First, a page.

Stamp prices have increased overnight by a stonking 10p, meaning that the cost of First Class postage stamps is now 95p. Consumers have expressed shock and dismay over the hike, which was implemented today.
Second-class stamps have also increased by 2p to 68p, and Royal Mail claims the price hikes are owing to them having to deliver to more addresses, which they say has added to their costs.
These rising costs run parallel with the privately-owned company's huge profit spike in the last year. In fact, Royal Mail's annual profits quadrupled, per BBC News, to £726M in the year up to 28 March. This is a gargantuan growth from the £180M profit from a year earlier. Not so shockingly, some British consumers are crying foul.
One Twitter user said, "Honestly just sick to death with corporate greed at this stage. This is why you don’t privatize core public services folks. For small online businesses, this is a massive cost increase over the course of a year."
The chief commercial officer at Royal Mail, Nick Landon acknowledged the difficulties faced by many at the moment, in a statement shared a month before the price change.
Privatised Royal Mail quadrupled their profits to £726 million in the last year. Today they increase the price of a first class stamp by 10p. It’s time to take Royal Mail back into public ownership. pic.twitter.com/p0bQ9QuGcbApril 4, 2022
He said, "We understand that many companies and households are finding it hard in the current economic environment, and we will always keep our prices as affordable as possible."
Nick added, “These price changes are necessary to ensure we can continue to maintain and invest in the one-price-goes-anywhere universal service for future generations.”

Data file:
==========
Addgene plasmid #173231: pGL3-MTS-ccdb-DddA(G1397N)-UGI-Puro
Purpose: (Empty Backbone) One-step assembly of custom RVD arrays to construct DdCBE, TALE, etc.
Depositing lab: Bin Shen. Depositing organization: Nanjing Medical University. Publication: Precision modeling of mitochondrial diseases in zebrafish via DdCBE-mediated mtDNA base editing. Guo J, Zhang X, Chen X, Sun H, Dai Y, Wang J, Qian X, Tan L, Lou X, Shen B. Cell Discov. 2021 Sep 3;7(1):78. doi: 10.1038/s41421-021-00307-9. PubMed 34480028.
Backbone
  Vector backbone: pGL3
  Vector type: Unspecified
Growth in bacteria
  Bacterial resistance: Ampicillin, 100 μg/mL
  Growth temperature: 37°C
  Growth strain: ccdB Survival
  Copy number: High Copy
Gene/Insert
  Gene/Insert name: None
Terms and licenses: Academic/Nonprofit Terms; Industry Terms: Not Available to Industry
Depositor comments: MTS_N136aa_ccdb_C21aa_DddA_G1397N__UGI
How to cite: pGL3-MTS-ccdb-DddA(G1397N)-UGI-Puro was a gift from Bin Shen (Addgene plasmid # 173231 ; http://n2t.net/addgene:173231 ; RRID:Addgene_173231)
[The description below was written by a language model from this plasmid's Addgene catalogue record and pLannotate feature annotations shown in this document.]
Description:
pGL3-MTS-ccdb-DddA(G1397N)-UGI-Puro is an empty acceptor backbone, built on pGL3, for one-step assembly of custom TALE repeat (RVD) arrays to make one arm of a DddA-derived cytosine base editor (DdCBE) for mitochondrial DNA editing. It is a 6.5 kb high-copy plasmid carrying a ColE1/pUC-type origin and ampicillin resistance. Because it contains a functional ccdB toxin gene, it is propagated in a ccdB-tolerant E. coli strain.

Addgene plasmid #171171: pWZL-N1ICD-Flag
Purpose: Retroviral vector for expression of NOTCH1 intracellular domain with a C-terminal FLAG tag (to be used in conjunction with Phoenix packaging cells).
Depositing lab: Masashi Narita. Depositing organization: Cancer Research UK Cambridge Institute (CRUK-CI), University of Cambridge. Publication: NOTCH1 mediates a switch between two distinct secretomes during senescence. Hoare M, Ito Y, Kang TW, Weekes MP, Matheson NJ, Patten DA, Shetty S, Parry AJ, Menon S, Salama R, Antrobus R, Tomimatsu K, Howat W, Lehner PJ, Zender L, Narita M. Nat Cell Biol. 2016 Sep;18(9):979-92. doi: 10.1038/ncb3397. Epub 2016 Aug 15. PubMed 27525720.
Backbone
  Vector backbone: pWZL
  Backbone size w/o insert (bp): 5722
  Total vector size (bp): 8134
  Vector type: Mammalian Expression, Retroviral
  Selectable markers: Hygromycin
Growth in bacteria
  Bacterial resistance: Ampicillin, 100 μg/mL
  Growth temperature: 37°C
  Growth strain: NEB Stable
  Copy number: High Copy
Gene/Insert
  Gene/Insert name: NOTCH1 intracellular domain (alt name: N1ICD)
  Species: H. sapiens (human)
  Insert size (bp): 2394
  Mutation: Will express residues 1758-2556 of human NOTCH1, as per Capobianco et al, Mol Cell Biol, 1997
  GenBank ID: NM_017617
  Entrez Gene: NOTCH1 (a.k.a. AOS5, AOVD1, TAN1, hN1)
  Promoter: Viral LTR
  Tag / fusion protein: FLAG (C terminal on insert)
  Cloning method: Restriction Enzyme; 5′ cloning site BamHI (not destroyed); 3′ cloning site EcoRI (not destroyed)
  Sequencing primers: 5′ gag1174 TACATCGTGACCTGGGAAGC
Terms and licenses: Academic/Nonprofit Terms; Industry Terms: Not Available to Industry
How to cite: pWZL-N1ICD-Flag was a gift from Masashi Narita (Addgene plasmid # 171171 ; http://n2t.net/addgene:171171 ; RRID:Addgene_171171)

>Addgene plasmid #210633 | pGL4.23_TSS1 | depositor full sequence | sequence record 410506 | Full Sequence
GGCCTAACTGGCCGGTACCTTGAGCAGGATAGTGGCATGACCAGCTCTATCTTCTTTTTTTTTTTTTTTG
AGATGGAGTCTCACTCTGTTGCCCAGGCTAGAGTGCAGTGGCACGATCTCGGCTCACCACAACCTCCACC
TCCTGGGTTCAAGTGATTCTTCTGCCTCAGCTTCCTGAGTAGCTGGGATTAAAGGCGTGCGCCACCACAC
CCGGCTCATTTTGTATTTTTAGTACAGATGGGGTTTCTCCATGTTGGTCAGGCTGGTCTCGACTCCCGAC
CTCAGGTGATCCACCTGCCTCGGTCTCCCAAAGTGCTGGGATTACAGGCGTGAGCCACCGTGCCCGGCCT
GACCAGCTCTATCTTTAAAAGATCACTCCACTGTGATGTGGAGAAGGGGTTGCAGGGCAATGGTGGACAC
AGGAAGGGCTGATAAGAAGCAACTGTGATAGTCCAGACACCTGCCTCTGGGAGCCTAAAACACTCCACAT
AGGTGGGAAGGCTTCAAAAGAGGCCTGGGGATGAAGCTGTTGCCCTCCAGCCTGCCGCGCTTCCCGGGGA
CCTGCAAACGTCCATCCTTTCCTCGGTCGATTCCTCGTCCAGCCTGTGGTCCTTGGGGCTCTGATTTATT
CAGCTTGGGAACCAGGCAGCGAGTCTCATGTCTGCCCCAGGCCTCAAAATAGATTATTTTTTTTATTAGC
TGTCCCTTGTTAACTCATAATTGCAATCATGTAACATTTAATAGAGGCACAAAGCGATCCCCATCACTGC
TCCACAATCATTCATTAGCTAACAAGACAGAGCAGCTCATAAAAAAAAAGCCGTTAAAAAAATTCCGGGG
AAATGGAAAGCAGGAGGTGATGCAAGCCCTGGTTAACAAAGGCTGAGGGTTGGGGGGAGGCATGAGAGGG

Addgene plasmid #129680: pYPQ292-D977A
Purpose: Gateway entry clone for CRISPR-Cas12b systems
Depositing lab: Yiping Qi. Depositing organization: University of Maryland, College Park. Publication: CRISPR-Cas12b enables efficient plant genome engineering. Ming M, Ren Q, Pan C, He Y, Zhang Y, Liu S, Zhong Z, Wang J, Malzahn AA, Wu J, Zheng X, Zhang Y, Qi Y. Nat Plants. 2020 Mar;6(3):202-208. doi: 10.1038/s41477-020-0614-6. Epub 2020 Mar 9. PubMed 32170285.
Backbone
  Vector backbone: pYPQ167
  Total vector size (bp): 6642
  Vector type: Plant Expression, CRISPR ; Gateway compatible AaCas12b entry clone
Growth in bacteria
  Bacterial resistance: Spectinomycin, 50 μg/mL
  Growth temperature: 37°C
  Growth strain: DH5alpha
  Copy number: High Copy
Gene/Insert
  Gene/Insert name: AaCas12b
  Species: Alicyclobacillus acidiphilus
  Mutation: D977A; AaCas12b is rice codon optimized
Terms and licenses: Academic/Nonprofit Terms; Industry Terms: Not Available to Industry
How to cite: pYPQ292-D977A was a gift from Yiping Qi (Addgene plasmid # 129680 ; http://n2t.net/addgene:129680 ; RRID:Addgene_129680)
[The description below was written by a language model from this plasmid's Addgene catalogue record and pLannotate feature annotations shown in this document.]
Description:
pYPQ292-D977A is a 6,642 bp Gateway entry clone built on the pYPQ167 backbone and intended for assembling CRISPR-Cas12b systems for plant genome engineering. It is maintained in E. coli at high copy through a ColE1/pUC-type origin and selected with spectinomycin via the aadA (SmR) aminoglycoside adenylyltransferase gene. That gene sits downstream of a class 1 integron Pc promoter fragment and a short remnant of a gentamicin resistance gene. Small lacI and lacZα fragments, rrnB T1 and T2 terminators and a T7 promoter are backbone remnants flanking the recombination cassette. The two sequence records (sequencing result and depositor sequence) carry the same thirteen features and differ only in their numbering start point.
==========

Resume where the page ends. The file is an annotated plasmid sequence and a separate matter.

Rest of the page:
Sharon Graham is the general secretary of Britain and Ireland's biggest Union, Unite. Addressing the changing costs, the BBC reports that she accused Royal Mail's boardroom of, "again raising prices while helping itself to massive profits."
She added, "It is behaving like a short-term greedy speculator rather than the responsible owner of a key UK public service."
Aoife is Junior News Editor at woman&home.
She's an Irish journalist and writer with a background in creative writing, comedy, and TV production.
Formerly Aoife was a contributing writer at Bustle and her words can be found in the Metro, Huffpost, Delicious, Imperica, EVOKE and her poetry features in the Queer Life, Queer Love anthology.
Outside of work you might bump into her at a garden center, charity shop, hot yoga studio, lifting heavy weights, or (most likely) supping/eating some sort of delicious drink/meal.